Successful Category Management

NEW Techniques to define and manage your strategy for category expenditure

Course overview

Category management started in the retail trade in the 1980’s. It wasn’t intended as a purchasing tool but as a technique to define a retailer’s strategy for a category of expenditure. It was picked up by procurement organisations in the 1990’s, and has met with differing levels of success. There are two clear reasons behind the successful or unsuccessful execution:

1. Different organisations have different definitions of what category management is and what it isn’t
2. There are a number of inherent pitfalls which organisations fall into

This programme is intended to help understand how to make sure category management is successful for your business and give you the skills to identify and avoid the pitfalls.

Your next step is to call us now on +44 (0)20 7729 6677 or email us at info@falconbury.co.uk or use our contact form and find out how we can help. There are no commitments, and if we cannot help our advice and recommendations are free of charge.

Why you should attend

This programme covers proven methods and techniques that, when skilfully put to use, will put you in control of the future of your retail business.

Sample programme

1. What is category management?

Category management involves more than procurement and requires an integrated approach across the business with the buy-in of key stakeholders:

  • An overview
  • Building blocks
  • Horizon
  • Attitude and mind-set

2. How does it differ from strategic procurement?

Category management is not just a re-badging of strategic procurement or lead buying. There are some key fundamental differences in the way organisations approach procurement and supplier management as a result of implementing category management.

  • Team based approach
  • Parameter based sourcing
  • Fitness for purpose specifications

3. How do you define a ‘good strategy’?

Much is made of the importance of strategy and strategic thinking but there is little agreement as to what a good strategy is and how it should be presented. This session demystifies strategy and sets the scene for developing good category strategies.

  • A brief history of strategy
  • The little black dress
  • Horizon and scope
  • Detail and level

4. Building a best practice process

Using the experience of some of the world’s leading brands we can compare and contrast different category management models and decide on an approach that is right for your organisation and culture:

  • Best practice examples
  • Stages and gates
  • Analyses and outputs

5. A case study

This session is an opportunity to review with hindsight the implementation of category management in a global company and critically appraise the result.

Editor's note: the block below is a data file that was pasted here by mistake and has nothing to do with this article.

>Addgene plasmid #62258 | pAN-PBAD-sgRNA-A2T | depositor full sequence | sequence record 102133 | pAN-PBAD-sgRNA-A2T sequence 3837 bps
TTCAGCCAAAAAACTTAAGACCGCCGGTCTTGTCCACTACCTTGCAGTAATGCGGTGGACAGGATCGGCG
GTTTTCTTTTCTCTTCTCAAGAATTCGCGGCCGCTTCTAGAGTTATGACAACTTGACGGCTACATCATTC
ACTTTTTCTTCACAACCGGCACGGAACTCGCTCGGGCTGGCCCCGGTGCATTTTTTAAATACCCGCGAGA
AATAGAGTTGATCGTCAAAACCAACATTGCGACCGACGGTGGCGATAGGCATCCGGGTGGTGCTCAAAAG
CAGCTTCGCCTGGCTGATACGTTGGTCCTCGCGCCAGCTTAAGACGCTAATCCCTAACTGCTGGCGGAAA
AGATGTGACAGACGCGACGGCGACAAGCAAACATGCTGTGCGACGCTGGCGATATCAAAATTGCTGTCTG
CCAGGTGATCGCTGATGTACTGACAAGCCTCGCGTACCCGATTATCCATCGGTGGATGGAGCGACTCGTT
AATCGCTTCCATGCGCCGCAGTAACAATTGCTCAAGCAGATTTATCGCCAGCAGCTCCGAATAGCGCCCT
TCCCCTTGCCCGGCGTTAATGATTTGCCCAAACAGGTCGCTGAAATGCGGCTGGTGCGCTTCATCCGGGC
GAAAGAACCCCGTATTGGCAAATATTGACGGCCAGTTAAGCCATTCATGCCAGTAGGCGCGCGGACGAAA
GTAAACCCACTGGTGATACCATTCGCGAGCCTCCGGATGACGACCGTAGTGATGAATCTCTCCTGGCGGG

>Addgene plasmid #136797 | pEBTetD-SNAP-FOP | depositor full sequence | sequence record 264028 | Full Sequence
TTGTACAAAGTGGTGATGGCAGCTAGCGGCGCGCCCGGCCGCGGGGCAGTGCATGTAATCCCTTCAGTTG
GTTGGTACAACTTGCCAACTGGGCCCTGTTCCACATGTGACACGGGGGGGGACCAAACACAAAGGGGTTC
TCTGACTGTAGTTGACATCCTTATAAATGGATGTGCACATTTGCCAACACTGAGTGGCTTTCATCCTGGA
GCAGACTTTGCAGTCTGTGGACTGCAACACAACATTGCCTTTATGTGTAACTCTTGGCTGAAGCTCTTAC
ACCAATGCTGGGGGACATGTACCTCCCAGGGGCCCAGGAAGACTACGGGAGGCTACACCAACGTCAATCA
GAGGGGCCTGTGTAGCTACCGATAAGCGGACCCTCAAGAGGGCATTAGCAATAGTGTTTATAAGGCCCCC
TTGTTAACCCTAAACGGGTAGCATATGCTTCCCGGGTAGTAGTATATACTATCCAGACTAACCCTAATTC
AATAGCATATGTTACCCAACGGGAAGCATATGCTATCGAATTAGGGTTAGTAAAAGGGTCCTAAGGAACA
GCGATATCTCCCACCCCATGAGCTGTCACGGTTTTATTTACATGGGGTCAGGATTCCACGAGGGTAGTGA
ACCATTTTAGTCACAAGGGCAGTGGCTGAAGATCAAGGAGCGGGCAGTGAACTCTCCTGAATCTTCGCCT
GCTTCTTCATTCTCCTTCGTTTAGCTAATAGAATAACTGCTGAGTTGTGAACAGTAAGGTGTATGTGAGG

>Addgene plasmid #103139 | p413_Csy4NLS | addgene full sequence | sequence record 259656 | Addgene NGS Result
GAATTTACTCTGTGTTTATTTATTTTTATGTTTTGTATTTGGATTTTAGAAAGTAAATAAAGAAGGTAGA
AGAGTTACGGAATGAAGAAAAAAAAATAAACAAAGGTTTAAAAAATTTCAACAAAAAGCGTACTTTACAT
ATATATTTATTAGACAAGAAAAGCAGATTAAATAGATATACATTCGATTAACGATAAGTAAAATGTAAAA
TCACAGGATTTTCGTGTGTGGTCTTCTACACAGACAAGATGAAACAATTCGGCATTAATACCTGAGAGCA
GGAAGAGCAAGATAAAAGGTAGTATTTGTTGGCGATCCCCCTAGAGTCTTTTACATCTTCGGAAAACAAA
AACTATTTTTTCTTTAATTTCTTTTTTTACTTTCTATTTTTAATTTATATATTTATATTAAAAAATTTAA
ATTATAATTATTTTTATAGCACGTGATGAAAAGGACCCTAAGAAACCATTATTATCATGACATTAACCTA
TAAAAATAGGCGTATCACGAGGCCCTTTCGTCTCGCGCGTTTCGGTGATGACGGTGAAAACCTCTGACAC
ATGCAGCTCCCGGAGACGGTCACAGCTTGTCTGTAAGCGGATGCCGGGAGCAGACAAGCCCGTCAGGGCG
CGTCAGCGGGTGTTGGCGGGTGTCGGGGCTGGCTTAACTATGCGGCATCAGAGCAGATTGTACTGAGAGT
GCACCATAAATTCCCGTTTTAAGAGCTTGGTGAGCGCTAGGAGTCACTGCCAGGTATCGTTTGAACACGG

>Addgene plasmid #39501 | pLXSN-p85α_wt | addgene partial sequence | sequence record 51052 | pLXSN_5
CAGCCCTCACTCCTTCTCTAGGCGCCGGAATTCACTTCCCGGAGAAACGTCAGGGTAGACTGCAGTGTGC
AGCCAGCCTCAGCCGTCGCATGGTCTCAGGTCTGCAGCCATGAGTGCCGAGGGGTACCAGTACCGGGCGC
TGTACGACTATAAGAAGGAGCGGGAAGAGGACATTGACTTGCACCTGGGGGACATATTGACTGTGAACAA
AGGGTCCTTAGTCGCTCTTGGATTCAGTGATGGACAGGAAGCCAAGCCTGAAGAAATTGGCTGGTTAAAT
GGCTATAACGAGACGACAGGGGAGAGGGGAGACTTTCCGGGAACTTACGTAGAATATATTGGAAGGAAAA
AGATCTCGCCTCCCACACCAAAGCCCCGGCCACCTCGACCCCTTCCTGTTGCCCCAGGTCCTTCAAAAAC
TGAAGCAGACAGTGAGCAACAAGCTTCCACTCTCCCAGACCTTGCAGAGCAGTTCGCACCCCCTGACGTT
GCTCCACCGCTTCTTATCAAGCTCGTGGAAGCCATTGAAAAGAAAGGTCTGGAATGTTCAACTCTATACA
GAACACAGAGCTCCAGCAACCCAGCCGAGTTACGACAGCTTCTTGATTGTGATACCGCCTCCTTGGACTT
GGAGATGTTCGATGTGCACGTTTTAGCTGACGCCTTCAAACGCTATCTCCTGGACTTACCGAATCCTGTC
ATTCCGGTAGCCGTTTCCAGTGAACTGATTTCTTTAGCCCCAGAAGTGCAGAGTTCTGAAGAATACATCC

6. Category management value levers

What do we do in category management that makes a difference and how do we extract maximum value? This session explores the key levers that make category management a success, for example:

  • Rationalisation and simplification
  • Bundling
  • Lean techniques
  • Aggregation

7. Category management tools

The toolbox of the category manager needs to be more diverse than that of the strategic buyer or purchasing manager. It needs to incorporate business-thinking and leadership, and not just procurement thinking:

  • Value mapping
  • Following the money
  • Cost modelling
  • Target costing

8. Setting up the category team

Getting the category team up and working is central to successful category management. For category management to succeed, you need to make sure stakeholders are on board and understand what is required of them to deliver the benefits in order to create the right environment for success:

  • Make up of the team
  • The team charter
  • Skills and attitude
  • Resources and resourcing

9. Why do organisations fail?

The final session examines some of the reasons why category management fails and what we can do to learn from the mistakes of others and increase our chances of success.

  • Benefits not savings
  • Benefits capture
  • The budget trap
  • Q&A

Recommended trainer

Robert Maguire runs his own consultancy and his experience spans the full range of outsourcing and vendor management issues from determining what to outsource, through developing an appropriate contract strategy and building a performance dashboard to negotiation and conflict resolution to deal with the inevitable management issues that arise in any long-term relationship. Through his consulting, coaching, mentoring and skills development interactions, he helps major organisations in the public, private and not-for-profit sector transform their thinking and approach to their commercial relationships. Robert’s clients span a range of industries including pharma, consumer products, telecoms, transport and public sector both in the UK, the US and the Middle East. He is an accomplished line manager and consultant experienced in all aspects of purchasing and supplier management. Prior to establishing his own consultancy Rob was European Purchasing Manager for Reckitt & Colman plc where he established a European procurement function for the purchase of raw materials and sub-contracted products. He has worked as a consultant at Price Waterhouse and Ernst & Young, and has worked with a number of pharma companies including Glaxo Welcome (GSK).